Thursday, November 1, 2007

A Fear Greater than Death

Last weekend my father-in-law decided to get out in the delightfully sunny fall air and rake up some leaves in the yard. A few minutes later, he was flat on his back, unconscious, with an ambulance on the way.

At the hospital, the ER physician asked my dad-in-law, “What the hell were you doing raking the leaves at age 93?”

Both the physician and my husband’s family used this as an opportunity to encourage my in-laws to proceed with their long-discussed – and postponed – move into a retirement center.

My in-laws are no different than most older persons: according to several recent studies, leaving home and losing independence are the biggest fears most seniors have. According to “Aging in Place in America,” commissioned by Clarity and The EAR Foundation (as reported in last week’s Senior only 3% of seniors feared death, compared with 26% of seniors who most feared losing their independence.

From our perspective, and, to be perfectly honest from my father-in-law’s perspective, too, moving out of a home environment into a retirement center is an opportunity to increase companionship, social stimulation and activities, as well as a chance to let someone else do the leaf-raking. It’s my mother-in-law that fears losing her things that have such meaning and sentimental value, the things she’s surrounded herself with throughout her adulthood.

Interestingly the study found that the children of seniors worry most about their parents being mistreated in nursing homes (82%); 89% worry about their parents being sad. Certainly that reflects the media attention that abuse or mistreatment in nursing homes receives; it also reflects our fears as boomers that we won’t personally be able to balance everything – our work, our kids and our parents. If we can’t have confidence in the care they’ll receive in a nursing home – or any other senior care setting – we’ll continue to worry about them and continue to feel the “Sandwich” squeeze.

It’s time to start a new perspective on aging options, whether retirement community, assisted living or skilled nursing. It’s time to think of these as options to ADD to our live, and to the lives of our parents, rather than options for TAKING AWAY: independence, freedoms and decent and honorable treatment.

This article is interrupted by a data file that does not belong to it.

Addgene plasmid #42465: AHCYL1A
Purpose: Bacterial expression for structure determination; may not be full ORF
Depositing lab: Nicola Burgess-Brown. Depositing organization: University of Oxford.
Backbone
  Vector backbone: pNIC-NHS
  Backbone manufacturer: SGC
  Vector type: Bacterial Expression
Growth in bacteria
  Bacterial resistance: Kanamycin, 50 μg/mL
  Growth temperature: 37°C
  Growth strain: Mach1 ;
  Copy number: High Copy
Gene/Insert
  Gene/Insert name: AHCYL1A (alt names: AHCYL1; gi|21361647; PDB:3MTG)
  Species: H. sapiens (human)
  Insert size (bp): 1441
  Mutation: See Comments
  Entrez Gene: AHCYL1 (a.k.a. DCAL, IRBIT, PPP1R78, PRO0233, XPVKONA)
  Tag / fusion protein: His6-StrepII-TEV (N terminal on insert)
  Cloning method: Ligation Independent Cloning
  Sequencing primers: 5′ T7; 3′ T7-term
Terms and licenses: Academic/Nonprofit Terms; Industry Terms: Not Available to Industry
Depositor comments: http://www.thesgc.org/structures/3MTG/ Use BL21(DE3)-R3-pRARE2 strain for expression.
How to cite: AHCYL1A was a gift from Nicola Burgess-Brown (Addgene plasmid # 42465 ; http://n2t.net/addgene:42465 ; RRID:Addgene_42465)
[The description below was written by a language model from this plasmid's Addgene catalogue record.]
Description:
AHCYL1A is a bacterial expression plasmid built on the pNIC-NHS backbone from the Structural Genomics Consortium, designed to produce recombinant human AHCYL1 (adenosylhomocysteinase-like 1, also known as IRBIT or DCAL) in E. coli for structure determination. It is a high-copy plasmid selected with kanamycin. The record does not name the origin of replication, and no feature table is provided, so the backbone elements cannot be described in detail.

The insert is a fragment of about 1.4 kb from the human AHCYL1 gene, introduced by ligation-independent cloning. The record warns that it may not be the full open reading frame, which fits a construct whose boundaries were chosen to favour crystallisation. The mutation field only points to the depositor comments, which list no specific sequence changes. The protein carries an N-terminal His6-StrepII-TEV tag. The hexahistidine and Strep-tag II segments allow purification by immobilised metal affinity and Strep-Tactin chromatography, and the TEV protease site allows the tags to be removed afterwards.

It’s time, as members of an already too-stressed generation of people caring for parents (and grandparents), children (and grand-children) to see the advantages of getting help in providing care and services to our parents.

It’s time, from the professional perspective, to put into place methods and systems for family members to consider these options worry-free, and guilt-free.

Maybe it's even time for my father-in-law to put down his rake - but only if that's what he really wants to do (one can rake leaves even in a retirement community, dad)!

It’s up to us, as the baby boomer generation with the most challenges and stresses related to this issue our nation has ever experienced, to start making the difference.


  1. I always tell caregivers that they are not stopping their role as caregiver, when an elder goes into assisted living or a nursing home. They are just getting help.

    I am fortunate to live in an area where most facilities are very good, though not perfect. They are always looking for ways to improve. I think continued pressure from boomers and some movement in Congress will help.

    Meanwhile, we "kids" need to keep an eye on the facility by dropping in at odd times and making friends with the staff. But we should also be able to give up the guilt and let people help us. I hope your parents-in-law find a great place and make lots of new friends. It will be good for everyone.
    Carol Bradley Bursack
    Minding Our Elders

  2. My name is Kathy, and I am the primary caregiver for my 79 year old Dad who has Alzheimer's disease and lives with me in North Carolina.

    I am writing a daily blog on my Alzheimer's caregiver website that shows the lighter side of caring for someone with dementia.

    Please pass this link along to anyone you feel would enjoy it.